Long-gone, thankfully, are the days when irresponsible workshop operators could pour waste oil and antifreeze down the closest drain and dump old batteries and tyres under the nearest hedge, safe in the knowledge that they would get away with it. Try doing that now and the environmental enforcement authorities will soon be on your trail; and prosecution plus a hefty fine on conviction is likely to follow.
Today the best course of action a responsible workshop can follow is to use a reputable specialist to get rid of all the detritus it generates; but the specialist’s services won’t come free.
Waste Removal & Oil
One of the country’s best-known workshop waste removal and disposal experts is Stourport-on-Severn, Worcestershire-based Slicker Recycling. “We work with small customers as well as big ones under contract and on an ad hoc basis,” says group marketing co-ordinator, Nic Danby.
Slicker Recycling will take away a workshop’s waste oil for a typical charge of around £150 to £200, he says. Oil usually has to be collected twice a year from most independent workshops, he adds.
A few years ago, workshop owners were able to sell their old oil. “The price has come down to such an extent however that at present you will rarely find people willing to pay for it,” says Danby.
That said, major workshops generating large volumes may find they can obtain a price rebate.
What Happens to Waste Oil?
“We clean it up and turn it into processed fuel oil,” he replies. “A lot of it is exported and usually ends up being burned by overseas power stations. There’s little demand for it from power stations in the UK.”
Other items – old fuel filters, air filters and so on – can be dropped into different containers by workshop staff. Slicker Recycling charges a flat fee of £60 to take them away no matter how many of them are full and need emptying; it could be one, it could be several.
“One of the things we pride ourselves on is that we send nothing to landfill,” he says. Oil can be squeezed out of filters Danby points out and the paper and metal content recycled.
Many workshops buy waste disposal services solely on price, but the cheapest deal may not always be the best one. If it sounds too good to be true, then it probably is.
Remember to check out the credentials of any waste disposal contractor you appoint thoroughly and ensure the business concerned is properly licensed. As the originator of the waste you are ultimately responsible for what happens to it; and simply blaming the contractor will be no defence if anything goes wrong.
Recycling & Products
You may be able to make use of the waste you generate yourself in some cases. Although it may be something that will be of more use to bodybuilders and repairers than truck and van service workshops, Wood Waste Technology can supply a heater that happily burns any amount of old wood; plywood from the floors of trailers that are being rebuilt for example.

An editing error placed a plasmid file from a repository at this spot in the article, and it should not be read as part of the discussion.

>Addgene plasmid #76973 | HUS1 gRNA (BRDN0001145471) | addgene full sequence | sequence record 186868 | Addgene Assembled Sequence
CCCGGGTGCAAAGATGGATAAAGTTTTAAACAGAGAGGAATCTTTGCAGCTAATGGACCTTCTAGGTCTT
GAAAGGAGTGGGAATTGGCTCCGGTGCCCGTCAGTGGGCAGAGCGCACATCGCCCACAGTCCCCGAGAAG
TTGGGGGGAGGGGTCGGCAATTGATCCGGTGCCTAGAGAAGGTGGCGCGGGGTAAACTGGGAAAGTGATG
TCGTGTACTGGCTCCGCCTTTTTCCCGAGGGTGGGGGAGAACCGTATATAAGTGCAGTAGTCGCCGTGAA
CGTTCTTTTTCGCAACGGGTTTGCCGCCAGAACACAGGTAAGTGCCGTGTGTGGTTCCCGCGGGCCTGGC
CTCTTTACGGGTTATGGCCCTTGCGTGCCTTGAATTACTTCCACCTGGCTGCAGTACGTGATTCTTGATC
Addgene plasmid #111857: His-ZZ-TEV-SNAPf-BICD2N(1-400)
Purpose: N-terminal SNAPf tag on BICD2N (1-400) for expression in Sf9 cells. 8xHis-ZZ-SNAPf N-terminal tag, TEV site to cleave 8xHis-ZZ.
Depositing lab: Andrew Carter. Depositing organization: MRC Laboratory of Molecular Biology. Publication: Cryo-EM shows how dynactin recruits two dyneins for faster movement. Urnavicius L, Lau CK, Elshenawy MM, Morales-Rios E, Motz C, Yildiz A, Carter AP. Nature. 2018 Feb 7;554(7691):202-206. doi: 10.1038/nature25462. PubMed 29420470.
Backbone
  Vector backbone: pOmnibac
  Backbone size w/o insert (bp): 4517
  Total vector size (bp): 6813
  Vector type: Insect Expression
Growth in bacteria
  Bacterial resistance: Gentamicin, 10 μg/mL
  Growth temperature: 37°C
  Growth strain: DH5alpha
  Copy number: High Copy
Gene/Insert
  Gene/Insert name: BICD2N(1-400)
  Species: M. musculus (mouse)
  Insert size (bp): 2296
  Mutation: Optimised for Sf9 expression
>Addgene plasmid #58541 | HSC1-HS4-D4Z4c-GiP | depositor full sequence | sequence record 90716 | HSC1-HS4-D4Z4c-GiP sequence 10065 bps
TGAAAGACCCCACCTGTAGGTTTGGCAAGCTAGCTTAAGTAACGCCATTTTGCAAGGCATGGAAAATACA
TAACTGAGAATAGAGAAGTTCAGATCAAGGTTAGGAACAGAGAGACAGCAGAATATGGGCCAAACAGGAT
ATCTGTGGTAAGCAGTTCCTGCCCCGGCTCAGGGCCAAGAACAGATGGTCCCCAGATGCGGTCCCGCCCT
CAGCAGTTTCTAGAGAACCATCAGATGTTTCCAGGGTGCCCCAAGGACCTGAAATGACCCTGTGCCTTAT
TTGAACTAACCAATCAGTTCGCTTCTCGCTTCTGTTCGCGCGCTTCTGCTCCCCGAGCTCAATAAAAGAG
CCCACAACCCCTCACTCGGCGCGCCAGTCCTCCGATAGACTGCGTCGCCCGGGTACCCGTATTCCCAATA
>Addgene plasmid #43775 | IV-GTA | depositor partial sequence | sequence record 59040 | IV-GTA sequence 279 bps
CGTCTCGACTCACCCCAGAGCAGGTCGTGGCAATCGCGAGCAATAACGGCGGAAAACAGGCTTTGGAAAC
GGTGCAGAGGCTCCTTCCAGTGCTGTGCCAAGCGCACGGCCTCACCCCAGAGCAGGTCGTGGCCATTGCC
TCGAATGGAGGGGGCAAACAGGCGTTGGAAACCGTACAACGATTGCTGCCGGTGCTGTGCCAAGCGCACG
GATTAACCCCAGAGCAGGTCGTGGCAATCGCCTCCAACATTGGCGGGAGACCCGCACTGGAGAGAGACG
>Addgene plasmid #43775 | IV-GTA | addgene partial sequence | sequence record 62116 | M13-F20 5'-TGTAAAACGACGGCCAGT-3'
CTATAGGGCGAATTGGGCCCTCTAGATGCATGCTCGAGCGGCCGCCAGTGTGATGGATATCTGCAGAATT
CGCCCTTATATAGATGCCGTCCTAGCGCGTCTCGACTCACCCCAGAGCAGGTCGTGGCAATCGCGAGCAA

Chester Towbar and Trailer Centre has had one installed in its 5,000 sq ft premises and is pleased with the results says workshop manager, Mike Potts.
“The workshop used to be a cold place to be, especially when we were handling metal towbars,” he recalls. “Now it gets lovely and warm.”
The fuel comes free rather than the business having to pay to dispose of it.
Getting rid of old starter motors, alternators, gearboxes and other key components can be done profitably. They are classed as what is known as core, and have a value because remanufacturers may be able to make use of them.
With its headquarters in Stratford-upon-Avon, Warwickshire, Premier Components is interested in purchasing such items says manager, commercial products, Keith Beard.
“We’ve got a dozen or so buyers travelling around the country who will take a look at what you have to offer so long as it can be remanufactured,” he says. “Bear in mind though that we pay using BACs rather than cash and that we tend to want a pallet-load of items.”
Its 13,000 sq m warehouse is full of everything from clutches and steering boxes to injectors and diesel pumps, all stocked by part number and all due to be put to work again.
There is of course no reason why you shouldn’t sell recycled second-hand parts yourself. A number of dealerships do, with Scania dealers Keltruck and Truck East among the best examples.
Recycled Parts & Sales
With a recycled parts centre in Stowmarket, Suffolk, Truck East states that it can offer savings of up to 80% compared with new components. Surely this means that sales of its new Scania spares suffer?
Not necessarily – operators who purchase recycled items do not buy new if they can possibly avoid it, the argument runs, and would probably gravitate towards a scrapyard instead. Buying recycled parts from a Scania dealer however means that they are starting to build a relationship with the dealership concerned; and this could lead to them buying brand-new spares in the future.
Transport fleets that buy recycled components win lots of environmental kudos of course. For many hauliers though it is price that matters first and foremost says Ben Last, Truck East’s recycled parts manager; and business selling second-hand components are coming under pressure.
“We’re getting a lot of competition from cheap new pattern parts made in China and there’s no doubt that the factors are becoming far more aggressive,” he says, “That’s had an impact, but Truck East is still doing OK. At present we’re seeing a lot of demand for cab doors.”
A recycled cab door from Truck East for a Scania will set you back £300 while a second-hand cab will cost you £3,000. If you want a pre-owned radiator fan then you will be looking at a £100 bill rising to £2,500 if you need a pre-loved engine.